Hamilton's Great Adventure Hands-On PreviewBy Jake Gaskill - Posted Mar 21, 2011
Designing a puzzle-platforming title around the Hamiltonian Path principle probably isn’t the first thing that springs to mind when you think, “Gee, you know what would make a great foundation for a puzzle game?” But that’s precisely what inspired the developers at Fatshark (Lead and Gold: Gangs of the Old West) to design their upcoming downloadable puzzler Hamilton’s Great Adventure.
In case you aren’t familiar with Hamiltonian paths (and don’t feel bad if you aren’t), it works like this: you create a large circuit consisting of various pathways, and you have to navigate from a starting point, through the circuit, and back to the start by using each path just once. Sounds simple enough, right? Well, when it’s expanded out in the context of a puzzle game (minus the return-to-the-start requirement), this seemingly straightforward principle leads to some incredibly challenging and brain-paining situations.
Hamilton’s Great Adventure tells a Pixar-ish tale of an explorer named Ernest Hamilton (a sort of spiritual lovechild of Indiana Jones and an overly romanticized version of Ernest Hemingway) who, in his youth, had…well, great adventures. So great in fact that he decides to recount his epic escapades to his granddaughter, and this serves as the jumping off point for the game’s story.
On the surface, the game is pretty simple: Follow paths, avoid enemies, and maneuver puzzles/traps to reach the end of each level. The rub comes compliments of the aforementioned Hamiltonian Path design, which manifests itself gameplay wise by way of path segments that have certain limitations on how many times you can walk across them.
For instance, the most basic segment can only be walked on once before it disappears, while another can be passed over twice. Some segments have switches that clear your path or lower obstacles, which can sometimes clear the path for enemies too. Other segments will catapult you over gaps (or into the jungle abyss below). It makes much more sense when you see it in action, so here’s some gameplay from the first level of the game (plus a bonus section themed after a classic arcade title that we'll talk about in a second):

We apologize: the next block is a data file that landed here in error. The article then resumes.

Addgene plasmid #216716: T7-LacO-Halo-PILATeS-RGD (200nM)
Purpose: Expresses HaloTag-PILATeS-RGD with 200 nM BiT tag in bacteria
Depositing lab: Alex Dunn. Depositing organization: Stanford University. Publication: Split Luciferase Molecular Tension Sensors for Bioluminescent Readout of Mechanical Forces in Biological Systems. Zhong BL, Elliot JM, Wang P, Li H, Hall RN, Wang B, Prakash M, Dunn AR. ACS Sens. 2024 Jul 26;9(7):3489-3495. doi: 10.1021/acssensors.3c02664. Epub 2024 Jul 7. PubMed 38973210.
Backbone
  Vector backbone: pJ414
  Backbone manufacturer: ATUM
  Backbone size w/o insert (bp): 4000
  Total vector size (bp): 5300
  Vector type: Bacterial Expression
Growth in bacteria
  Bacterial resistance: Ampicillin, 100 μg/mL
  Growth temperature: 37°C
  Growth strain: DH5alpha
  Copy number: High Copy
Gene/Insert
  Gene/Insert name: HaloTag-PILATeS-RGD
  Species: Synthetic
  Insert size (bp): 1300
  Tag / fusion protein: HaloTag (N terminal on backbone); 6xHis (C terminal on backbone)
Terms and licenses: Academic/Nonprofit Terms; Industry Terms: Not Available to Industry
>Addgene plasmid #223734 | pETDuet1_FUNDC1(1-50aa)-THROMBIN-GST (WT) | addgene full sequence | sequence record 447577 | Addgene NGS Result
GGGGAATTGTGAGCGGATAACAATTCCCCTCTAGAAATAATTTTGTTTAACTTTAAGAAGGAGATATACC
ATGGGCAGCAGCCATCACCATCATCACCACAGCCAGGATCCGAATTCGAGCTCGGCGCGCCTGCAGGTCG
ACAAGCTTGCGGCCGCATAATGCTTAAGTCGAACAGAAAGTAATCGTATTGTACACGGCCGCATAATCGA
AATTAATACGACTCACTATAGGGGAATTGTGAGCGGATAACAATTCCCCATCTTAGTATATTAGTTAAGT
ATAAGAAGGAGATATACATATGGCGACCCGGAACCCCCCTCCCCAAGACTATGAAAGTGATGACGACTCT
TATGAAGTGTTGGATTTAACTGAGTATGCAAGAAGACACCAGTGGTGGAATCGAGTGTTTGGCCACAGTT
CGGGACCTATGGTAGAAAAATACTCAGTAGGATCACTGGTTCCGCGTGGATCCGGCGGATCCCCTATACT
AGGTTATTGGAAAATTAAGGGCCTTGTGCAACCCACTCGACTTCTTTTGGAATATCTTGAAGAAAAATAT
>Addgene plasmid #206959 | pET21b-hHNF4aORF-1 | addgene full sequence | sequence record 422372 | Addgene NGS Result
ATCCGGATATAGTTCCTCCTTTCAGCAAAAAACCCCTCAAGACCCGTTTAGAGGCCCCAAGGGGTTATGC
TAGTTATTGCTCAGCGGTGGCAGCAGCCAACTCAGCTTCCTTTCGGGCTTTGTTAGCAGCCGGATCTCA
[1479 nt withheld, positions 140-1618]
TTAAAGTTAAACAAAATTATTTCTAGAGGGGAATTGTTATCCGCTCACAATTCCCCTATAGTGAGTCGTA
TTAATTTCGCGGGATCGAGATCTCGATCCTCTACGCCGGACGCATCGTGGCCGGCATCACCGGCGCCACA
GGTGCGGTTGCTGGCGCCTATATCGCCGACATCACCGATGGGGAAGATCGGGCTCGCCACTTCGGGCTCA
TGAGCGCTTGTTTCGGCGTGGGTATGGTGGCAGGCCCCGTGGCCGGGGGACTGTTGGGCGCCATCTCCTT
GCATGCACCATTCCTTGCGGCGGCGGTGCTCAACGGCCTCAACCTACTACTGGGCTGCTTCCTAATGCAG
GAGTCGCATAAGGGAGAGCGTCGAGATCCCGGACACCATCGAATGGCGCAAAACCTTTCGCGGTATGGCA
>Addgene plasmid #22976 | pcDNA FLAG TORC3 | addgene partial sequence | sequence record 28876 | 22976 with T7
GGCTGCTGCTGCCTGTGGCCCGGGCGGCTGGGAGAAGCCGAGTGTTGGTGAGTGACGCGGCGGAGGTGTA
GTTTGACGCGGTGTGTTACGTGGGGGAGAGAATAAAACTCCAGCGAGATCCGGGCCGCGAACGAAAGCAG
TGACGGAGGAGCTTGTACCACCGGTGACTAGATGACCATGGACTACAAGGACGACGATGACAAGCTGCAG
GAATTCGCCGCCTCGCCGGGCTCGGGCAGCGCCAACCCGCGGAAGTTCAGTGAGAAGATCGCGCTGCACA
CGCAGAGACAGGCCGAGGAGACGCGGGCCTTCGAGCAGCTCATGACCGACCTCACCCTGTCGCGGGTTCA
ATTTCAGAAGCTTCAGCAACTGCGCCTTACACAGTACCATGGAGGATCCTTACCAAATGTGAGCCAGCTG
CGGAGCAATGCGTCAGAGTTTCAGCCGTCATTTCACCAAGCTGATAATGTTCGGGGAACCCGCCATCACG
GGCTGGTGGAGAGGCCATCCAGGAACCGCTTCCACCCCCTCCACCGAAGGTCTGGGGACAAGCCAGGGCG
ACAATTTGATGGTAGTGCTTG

Get it now? While the first handful of levels were admittedly rather straightforward, we were in for a rude awakening when we hit the later levels of the first map. It’s amazing how sharply the difficulty curve ramps up. We jumped ahead to some of the later levels, and our brains had their asses handed to them. It wasn’t pretty, but, despite the embarrassing failures, it was admittedly quite fun.
You may have noticed in that gameplay video the little parrot, Sasha, that we occasionally jumped to and controlled. Well, you know that old adage about behind every great man is a great woman? So it’s kind of like that…only with a parrot. Sasha not only lets players get a “birds eye view” of the map, but she also can flip switches beyond Hamilton’s reach. In single-player, you jump between the two characters (and on the PC version you can even control them simultaneously using the keyboard to guide Hamilton and the mouse to guide Sasha), and in co-op, each player controls one of the characters.
The game is set across four exotic locales, from lush tropical jungles to snowcapped mountains to arid deserts, each one comprised of a variety of stages. We were only able to play though the first level (jungle), but we watched a couple maps from the snow level and one night level, which included some nice lighting effects thanks to Sasha as she carries a lantern to light your way in the dark.
The final map we saw, which you saw at the end of the above gameplay video, was a devilishly designed homage to Frogger, only the cars have been replaced by boulders. The stage requires you to navigate the rocky traffic in order to pick up three keys. After numerous failed attempts, I handed the controller over to our media wrangler Donell Tucker, who, despite having a clear opportunity to beat the stage, decided to risk it and nab all the gold pieces on the stage, even though had he just completed the level, he would have been only the third person to date to have done so (the other two being Fatshark developers). While upsetting, this scenario perfectly demonstrated the game’s risk/reward system, which will encourage players to keep coming back to try to reach the top of the leaderboards.
Fatshark definitely surprised us with its previously released Wild West inspired multiplayer-centric shooter Lead and Gold, and the team has certainly piqued our interest yet again with Hamilton’s Great Adventure. We’ll know for sure if the IQ-testing puzzler is the real deal when it ships for PC and PlayStation 3 in April (and possibly to Xbox Live Arcade sometime after that).